When you first start out sailing there’s a steep learning curve. It’s a good idea to take classes, but often sailing know-how is best absorbed with a combination of learning and hands-on experience. There’s nothing quite like getting your feet wet and gaining some first-hand knowledge of how to safely move around on deck and be a capable crew member.
If you plan to buy your own boat you’ll need to not only choose from the different styles of boats available but you’ll need to buy insurance, find a mooring for rent, and learn some basic boat maintenance. With so much to get to grips with, it’s easy to get overwhelmed, so start with the basics of what you can control and start honing your sailing skills.
Here’s a list of some basic things to help you have success from the beginning as you start to sail.
Start With A Small Boat
Fewer lines and sails make it easier to keep track of everything. A small dingy will be more responsive and easier to manoeuvre, enabling you to feel the force of the wind and water acting on the boat. Once you have gained the basic knowledge on a smaller vessel you’ll be able to take what you’ve learned and apply it to bigger boats.
Capsize on Purpose
Yes, you want to capsize your boat at least once on purpose. It’s better to practice recovery in a controlled environment rather than an uncontrolled one, and you’ll learn a lot from the experience.
Choose the Right Day
When you first take to the water you, ideally, want calm seas, low traffic, and lighter rather than stronger winds. If there’s sun and zero chance of precipitation that’s a nice bonus, but it’s not necessary. Remember to dress appropriately as it’s usually cooler out on the water than it is on shore. Start out with a pair of non-slip shoes and a waterproof jacket and try to borrow some sailing attire from friends or other crew members before making any big investments yourself.
Check the weather and wind forecasts and always remember that no matter how perfect it seems, one of the basics of boating is to be prepared. Unless you are staying very close to shore take provisions like food and water, clothing and weather gear. Conditions can change quickly and you want to ensure you avoid any potentially risky situations. Always let someone who’s staying on shore know when you’re going out and have a floatation device on board.
Respect The Boom
The boom is the large, heavy bar at the foot of the mainsail. It swings across the boat when you tack or jibe and you don’t want to be in its way. Some of the most common sailing injuries are a result of not being aware when the boom is about to swing, but it’s easy to avoid. Experienced sailors also know how to control the boom by “sheeting in” to keep it from moving as freely, a technique that also avoids unnecessary wear on the boat.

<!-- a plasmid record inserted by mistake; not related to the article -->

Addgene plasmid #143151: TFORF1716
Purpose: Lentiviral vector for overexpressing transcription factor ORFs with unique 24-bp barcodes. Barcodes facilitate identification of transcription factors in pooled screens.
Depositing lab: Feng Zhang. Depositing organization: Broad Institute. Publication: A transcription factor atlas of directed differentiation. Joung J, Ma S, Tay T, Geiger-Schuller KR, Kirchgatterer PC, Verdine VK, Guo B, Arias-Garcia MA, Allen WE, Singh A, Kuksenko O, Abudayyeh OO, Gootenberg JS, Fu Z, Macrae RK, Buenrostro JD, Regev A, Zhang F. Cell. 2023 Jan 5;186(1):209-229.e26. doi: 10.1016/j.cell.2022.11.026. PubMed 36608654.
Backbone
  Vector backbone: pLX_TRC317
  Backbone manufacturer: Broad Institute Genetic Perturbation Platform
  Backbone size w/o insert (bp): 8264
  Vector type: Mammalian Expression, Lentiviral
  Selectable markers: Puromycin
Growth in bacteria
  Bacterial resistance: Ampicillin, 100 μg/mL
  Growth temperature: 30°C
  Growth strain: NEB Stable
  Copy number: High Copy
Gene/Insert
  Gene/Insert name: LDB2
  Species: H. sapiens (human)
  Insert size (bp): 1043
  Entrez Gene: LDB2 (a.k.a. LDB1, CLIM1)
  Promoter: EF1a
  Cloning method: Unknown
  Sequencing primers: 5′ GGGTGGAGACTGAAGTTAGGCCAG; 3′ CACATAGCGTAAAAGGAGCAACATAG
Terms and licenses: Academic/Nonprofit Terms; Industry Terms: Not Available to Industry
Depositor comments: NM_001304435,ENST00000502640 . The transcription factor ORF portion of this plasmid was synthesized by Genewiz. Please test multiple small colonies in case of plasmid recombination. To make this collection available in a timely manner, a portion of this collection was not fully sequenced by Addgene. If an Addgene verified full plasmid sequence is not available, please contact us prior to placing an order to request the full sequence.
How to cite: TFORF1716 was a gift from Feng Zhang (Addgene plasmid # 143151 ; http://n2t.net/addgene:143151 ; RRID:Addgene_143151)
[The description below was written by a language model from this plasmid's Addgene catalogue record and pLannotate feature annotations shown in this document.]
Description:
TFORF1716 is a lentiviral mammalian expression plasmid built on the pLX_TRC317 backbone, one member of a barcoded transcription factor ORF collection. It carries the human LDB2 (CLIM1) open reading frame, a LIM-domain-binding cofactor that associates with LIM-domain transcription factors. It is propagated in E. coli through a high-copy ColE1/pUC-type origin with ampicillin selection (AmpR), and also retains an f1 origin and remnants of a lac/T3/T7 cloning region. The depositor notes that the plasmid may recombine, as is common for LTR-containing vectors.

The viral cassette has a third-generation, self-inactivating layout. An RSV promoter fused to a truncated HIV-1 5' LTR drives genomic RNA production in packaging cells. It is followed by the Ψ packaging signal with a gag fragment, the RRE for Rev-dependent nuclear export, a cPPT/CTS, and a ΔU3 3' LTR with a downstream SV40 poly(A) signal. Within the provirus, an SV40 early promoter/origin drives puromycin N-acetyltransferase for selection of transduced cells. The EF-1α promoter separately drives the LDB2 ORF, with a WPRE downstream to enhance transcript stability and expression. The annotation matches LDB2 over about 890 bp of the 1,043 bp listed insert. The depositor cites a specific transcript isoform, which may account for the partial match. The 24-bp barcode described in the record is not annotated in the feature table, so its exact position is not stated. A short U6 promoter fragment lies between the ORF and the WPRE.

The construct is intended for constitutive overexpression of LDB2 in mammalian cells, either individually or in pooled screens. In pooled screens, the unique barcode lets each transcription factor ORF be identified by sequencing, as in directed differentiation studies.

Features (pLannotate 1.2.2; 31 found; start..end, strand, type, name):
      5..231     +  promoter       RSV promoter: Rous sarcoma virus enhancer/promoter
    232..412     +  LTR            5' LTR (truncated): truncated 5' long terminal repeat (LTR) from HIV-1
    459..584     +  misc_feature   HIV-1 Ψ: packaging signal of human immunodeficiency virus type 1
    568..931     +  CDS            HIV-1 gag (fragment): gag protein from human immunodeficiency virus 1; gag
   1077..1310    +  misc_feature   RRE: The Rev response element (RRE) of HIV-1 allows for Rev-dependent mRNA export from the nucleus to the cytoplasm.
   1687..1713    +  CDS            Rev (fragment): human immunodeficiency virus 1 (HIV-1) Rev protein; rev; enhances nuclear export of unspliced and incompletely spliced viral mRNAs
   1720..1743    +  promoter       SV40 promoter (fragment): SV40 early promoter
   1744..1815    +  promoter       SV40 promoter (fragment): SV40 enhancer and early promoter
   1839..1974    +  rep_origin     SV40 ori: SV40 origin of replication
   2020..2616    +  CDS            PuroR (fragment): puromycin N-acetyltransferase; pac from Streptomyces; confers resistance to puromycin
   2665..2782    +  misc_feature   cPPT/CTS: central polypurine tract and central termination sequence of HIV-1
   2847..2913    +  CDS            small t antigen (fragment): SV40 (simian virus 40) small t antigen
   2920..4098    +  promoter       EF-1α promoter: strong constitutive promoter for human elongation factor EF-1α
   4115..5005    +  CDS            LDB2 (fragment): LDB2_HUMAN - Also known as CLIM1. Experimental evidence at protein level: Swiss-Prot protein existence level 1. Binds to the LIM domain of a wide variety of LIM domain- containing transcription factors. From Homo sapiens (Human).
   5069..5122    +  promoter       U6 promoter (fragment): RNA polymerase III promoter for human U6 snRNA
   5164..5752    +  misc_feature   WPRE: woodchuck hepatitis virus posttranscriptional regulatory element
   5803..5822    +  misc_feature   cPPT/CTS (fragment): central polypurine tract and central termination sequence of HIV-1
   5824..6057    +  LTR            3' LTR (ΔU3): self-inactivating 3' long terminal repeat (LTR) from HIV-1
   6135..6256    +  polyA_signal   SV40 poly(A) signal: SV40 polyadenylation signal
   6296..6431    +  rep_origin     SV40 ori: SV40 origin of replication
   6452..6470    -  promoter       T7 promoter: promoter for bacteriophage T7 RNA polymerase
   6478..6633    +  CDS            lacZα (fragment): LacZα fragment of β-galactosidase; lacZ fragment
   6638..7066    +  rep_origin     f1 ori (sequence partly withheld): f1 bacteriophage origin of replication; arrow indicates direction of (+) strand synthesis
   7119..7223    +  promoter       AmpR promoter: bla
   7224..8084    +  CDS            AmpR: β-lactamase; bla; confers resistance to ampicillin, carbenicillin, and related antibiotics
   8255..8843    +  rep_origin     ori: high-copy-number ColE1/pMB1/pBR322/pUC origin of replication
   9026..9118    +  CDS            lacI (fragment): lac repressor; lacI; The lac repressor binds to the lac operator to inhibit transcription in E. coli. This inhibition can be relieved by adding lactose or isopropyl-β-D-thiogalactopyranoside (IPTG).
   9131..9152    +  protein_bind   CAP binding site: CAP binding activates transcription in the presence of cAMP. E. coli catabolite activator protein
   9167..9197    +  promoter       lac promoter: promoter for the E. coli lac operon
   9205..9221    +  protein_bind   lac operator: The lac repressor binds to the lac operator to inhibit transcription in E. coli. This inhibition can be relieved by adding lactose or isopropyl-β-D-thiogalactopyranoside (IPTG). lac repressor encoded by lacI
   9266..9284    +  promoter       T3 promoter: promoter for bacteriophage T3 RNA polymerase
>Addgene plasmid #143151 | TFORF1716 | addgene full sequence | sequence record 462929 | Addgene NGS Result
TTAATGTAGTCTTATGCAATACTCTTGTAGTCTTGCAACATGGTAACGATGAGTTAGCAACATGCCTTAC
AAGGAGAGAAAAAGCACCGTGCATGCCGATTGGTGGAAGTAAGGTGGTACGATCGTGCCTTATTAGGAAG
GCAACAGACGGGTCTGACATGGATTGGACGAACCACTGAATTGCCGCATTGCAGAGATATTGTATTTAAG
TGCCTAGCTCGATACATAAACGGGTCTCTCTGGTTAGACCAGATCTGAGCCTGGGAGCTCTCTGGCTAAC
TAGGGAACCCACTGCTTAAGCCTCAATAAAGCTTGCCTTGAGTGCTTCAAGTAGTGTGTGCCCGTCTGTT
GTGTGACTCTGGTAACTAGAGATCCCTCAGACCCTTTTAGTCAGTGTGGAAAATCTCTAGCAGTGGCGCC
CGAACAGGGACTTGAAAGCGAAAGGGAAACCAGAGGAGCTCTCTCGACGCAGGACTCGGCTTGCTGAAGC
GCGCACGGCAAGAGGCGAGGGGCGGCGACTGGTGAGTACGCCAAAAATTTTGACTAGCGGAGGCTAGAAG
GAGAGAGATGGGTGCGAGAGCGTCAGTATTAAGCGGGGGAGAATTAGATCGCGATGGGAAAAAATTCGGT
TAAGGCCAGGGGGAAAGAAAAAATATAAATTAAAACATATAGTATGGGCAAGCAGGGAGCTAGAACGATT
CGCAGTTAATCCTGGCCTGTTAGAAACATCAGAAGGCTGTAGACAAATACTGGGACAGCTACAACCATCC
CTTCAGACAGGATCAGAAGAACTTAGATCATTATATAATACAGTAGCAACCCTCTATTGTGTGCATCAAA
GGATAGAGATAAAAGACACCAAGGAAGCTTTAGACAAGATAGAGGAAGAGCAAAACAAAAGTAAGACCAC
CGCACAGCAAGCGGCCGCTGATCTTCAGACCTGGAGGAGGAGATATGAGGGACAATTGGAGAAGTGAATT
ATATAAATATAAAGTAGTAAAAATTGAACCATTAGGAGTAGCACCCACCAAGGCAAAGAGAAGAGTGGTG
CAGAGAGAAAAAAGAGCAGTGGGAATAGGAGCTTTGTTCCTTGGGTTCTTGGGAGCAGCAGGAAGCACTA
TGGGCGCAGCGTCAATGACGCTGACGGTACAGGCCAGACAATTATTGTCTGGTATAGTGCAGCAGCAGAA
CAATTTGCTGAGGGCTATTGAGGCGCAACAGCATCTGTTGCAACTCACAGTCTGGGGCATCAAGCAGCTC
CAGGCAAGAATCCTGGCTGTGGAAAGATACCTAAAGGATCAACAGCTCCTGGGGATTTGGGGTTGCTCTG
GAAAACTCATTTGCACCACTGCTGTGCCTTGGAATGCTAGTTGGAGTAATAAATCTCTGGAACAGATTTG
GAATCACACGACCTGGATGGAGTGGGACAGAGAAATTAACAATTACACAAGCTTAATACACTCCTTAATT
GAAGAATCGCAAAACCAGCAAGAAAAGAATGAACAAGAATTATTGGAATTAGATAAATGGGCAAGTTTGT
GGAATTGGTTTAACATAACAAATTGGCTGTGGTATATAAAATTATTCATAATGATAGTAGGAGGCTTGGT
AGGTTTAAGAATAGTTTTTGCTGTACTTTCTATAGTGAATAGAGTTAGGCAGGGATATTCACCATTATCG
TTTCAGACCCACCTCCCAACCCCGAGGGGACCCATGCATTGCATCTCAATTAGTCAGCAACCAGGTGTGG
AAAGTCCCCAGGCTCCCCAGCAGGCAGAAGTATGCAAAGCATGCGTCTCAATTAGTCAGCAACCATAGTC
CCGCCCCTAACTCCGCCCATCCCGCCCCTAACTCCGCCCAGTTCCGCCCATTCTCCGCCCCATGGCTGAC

Know Basic Terms
Learning some basic sailing terms not only makes you feel more “part of the club” it helps you to understand what’s going on and be in a position to contribute. However, it’s much more than just talking the talk as these terms are used to bring attention to parts of the boat, as well as what is going to happen while setting a course through the water.
For example, if you were told to go the “starboard” side, you need to know if that means the left or right hand side of the boat. If you here “ready about”, it’s important to be aware that the boat is about to change direction and you need to be able to adapt to that shift. Knowing these terms is not just important in terms of general boating knowledge but for the safety of you and the rest of the crew.
Time to Set Sail
Once the prep work is done you can relax and enjoy being out on the water. The more time you spend sailing, the more comfortable you will be on the water. There’s a great community around sailing and everyone is there to help each other out, so if you’re ever unsure about anything, just ask someone with more experience than you and build your base-knowledge.
Take your time and get to grips with the basics and sailing will quickly become second nature to you. You’ll be able to read the winds, the tides and the conditions with confidence and the entire experience will be safer, more fulfilling and ultimately more enjoyable for you and everyone onboard.